Compression and Consolidation process of Soil

When any soil layer is subjected to vertical stress, volume change can be take place through rearrangement of soil grains or particles, and few amount of soil grain fracture may also take place. The volume of soil grains at such condition remains constant, so change in total volume of soil mass is due to change in volume of water content. In the saturated soil mass, this can happen only if water is pushed out of the voids portion. The liner movement of water takes time and is controlled by the permeability properties of the soil and the locations of free draining of water over boundary surfaces.

It is very much necessary to determine both the magnitude of volume change (or the settlement value) and the time period which is required for the volume change . The value of magnitude of settlement of soil is totally dependent on the magnitude of applied soil stress, thickness of the soil layer wise, and the compressibility index of the soil mass.

When the soil mass is loaded under underlined condition, the pore pressure increases. When the excess pore pressure dissipates and water leaves from the soil, settlement is takes place. This process takes few time, and the rate of settlement of soil decreases over time period. In case of coarse soils (sands and gravels), the volume change occurs immediately as pore water pressures are dissipated rapidly due to high permeability value of soil. In case of fine soils (silt and clay) particle, slow seepage phenomena occurs due to low permeability index.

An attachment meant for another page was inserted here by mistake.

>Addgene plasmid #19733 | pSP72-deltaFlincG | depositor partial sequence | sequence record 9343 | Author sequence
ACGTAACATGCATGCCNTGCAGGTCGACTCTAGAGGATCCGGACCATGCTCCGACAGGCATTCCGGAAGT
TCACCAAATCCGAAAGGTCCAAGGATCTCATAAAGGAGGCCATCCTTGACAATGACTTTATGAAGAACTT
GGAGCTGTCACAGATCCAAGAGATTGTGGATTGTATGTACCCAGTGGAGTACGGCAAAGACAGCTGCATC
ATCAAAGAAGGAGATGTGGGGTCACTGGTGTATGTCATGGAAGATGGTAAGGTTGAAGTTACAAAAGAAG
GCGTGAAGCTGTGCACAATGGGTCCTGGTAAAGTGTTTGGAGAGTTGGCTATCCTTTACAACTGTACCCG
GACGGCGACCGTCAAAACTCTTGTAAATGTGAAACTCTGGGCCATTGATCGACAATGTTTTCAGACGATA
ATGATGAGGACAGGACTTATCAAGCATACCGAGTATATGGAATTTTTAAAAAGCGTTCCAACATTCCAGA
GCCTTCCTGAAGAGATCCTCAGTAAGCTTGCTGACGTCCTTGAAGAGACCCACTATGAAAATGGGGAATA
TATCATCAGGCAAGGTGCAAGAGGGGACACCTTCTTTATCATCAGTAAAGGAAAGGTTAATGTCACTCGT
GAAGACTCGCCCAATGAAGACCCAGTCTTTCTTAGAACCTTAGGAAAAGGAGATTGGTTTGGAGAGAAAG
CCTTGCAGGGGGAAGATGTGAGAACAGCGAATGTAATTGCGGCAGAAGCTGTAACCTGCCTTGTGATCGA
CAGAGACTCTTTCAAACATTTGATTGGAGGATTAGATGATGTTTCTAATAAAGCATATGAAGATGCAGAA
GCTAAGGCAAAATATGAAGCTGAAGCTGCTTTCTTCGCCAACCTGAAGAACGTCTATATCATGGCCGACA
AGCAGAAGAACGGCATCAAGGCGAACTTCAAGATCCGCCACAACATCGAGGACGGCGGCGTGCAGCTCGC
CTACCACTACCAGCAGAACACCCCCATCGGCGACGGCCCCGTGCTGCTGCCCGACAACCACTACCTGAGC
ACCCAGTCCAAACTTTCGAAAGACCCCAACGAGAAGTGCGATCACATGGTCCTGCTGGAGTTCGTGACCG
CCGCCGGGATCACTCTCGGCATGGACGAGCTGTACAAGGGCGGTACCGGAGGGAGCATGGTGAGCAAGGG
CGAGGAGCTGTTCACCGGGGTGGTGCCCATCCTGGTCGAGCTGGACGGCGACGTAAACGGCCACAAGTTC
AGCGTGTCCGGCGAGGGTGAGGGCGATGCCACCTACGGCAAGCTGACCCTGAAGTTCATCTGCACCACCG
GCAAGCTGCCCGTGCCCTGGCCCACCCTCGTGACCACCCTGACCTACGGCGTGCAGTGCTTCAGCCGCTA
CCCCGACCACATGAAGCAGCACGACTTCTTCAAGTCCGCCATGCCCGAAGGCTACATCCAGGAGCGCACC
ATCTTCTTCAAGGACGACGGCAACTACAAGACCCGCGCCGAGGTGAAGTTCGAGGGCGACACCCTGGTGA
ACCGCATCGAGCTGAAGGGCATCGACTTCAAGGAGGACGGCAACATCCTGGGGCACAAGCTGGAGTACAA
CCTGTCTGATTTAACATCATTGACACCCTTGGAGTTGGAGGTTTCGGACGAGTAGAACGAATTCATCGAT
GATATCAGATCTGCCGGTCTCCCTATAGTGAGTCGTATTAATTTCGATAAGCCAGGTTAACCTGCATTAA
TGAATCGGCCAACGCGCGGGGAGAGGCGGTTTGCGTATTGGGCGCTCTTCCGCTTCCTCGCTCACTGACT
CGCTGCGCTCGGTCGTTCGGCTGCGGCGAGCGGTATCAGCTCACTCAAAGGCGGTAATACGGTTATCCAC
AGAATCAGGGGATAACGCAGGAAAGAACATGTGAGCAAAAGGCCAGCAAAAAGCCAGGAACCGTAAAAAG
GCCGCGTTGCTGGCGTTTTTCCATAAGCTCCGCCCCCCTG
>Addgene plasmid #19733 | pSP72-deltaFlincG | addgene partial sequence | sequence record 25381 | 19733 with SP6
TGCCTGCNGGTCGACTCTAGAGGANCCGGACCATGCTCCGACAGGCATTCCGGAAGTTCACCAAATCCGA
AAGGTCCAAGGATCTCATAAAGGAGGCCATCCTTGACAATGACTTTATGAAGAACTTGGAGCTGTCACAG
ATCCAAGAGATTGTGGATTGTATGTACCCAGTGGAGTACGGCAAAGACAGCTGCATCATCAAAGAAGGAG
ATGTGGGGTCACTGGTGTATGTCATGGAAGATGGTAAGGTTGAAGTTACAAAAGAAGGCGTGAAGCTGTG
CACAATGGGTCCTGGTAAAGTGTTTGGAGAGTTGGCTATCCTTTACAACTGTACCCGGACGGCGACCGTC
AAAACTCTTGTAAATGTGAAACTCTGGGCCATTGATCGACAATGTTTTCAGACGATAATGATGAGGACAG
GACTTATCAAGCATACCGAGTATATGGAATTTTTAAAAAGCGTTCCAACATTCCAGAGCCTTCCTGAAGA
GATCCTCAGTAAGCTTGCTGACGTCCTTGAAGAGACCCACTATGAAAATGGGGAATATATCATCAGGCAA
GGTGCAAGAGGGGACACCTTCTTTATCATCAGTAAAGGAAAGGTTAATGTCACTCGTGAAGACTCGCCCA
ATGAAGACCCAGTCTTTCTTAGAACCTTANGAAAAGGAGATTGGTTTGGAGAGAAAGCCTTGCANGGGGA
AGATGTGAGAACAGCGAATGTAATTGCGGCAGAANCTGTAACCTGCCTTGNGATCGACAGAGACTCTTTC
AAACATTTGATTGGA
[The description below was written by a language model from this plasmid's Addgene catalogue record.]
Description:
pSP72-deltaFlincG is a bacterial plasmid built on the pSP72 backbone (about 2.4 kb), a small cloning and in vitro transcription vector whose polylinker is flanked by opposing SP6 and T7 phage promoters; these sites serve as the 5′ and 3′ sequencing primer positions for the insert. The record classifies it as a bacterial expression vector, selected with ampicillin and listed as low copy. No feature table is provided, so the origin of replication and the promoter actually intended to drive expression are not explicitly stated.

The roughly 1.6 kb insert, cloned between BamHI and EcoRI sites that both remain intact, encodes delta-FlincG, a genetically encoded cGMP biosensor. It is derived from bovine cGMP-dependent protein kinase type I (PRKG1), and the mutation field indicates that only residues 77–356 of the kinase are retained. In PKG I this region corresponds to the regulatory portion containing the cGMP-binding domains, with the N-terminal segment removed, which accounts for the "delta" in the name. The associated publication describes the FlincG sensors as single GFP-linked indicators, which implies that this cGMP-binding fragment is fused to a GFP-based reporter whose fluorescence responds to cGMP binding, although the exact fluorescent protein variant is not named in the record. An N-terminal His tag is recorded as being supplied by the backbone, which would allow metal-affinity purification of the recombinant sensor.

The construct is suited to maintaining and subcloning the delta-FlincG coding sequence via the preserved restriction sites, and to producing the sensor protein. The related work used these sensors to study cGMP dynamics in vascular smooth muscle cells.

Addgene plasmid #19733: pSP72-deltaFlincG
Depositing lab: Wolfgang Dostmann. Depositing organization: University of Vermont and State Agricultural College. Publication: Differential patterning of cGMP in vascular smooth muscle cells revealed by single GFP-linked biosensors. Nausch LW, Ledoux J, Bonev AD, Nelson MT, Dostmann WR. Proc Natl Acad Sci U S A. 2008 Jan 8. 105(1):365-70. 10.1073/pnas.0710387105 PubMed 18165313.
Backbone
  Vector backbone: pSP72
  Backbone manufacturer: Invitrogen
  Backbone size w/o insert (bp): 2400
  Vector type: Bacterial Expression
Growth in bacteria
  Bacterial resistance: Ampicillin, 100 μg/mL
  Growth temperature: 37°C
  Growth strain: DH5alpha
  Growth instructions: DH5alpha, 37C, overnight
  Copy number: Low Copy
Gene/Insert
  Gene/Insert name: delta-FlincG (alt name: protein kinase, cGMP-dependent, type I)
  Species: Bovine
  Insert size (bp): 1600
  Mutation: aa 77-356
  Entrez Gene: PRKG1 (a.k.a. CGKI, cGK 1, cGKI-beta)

Components of Total Settlement:
The total consolidated settlement of a loaded soil has generally three components:

Elastic type settlement,

primary consolidation, and

secondary compression.

Elastic settlement is defined of change in shape at constant volume of soil mass, i.e. due to vertical compression and lateral expansion of soil. 

Primary consolidation(or simple consolidation) is defined the flow of water from the voids, and is a primary function of the permeability and compressibility index of soil. 

Secondary compression is defined as the creep- behaviour of soil.

Primary consolidation is one of the major component and it can be reasonably estimated by scientifically. A generalized conceptual theory for consolidation, which incorporating three-dimensional flow is more complicated and only applicable to a very limited range of raised problems in geotechnical engineering. For the case of vast majority of practical settlement problems, it is much more sufficient to consider that both seepage condition and strain in soil mass take place in one side direction only, as one-dimensional consolidation occur  in the vertical direction only.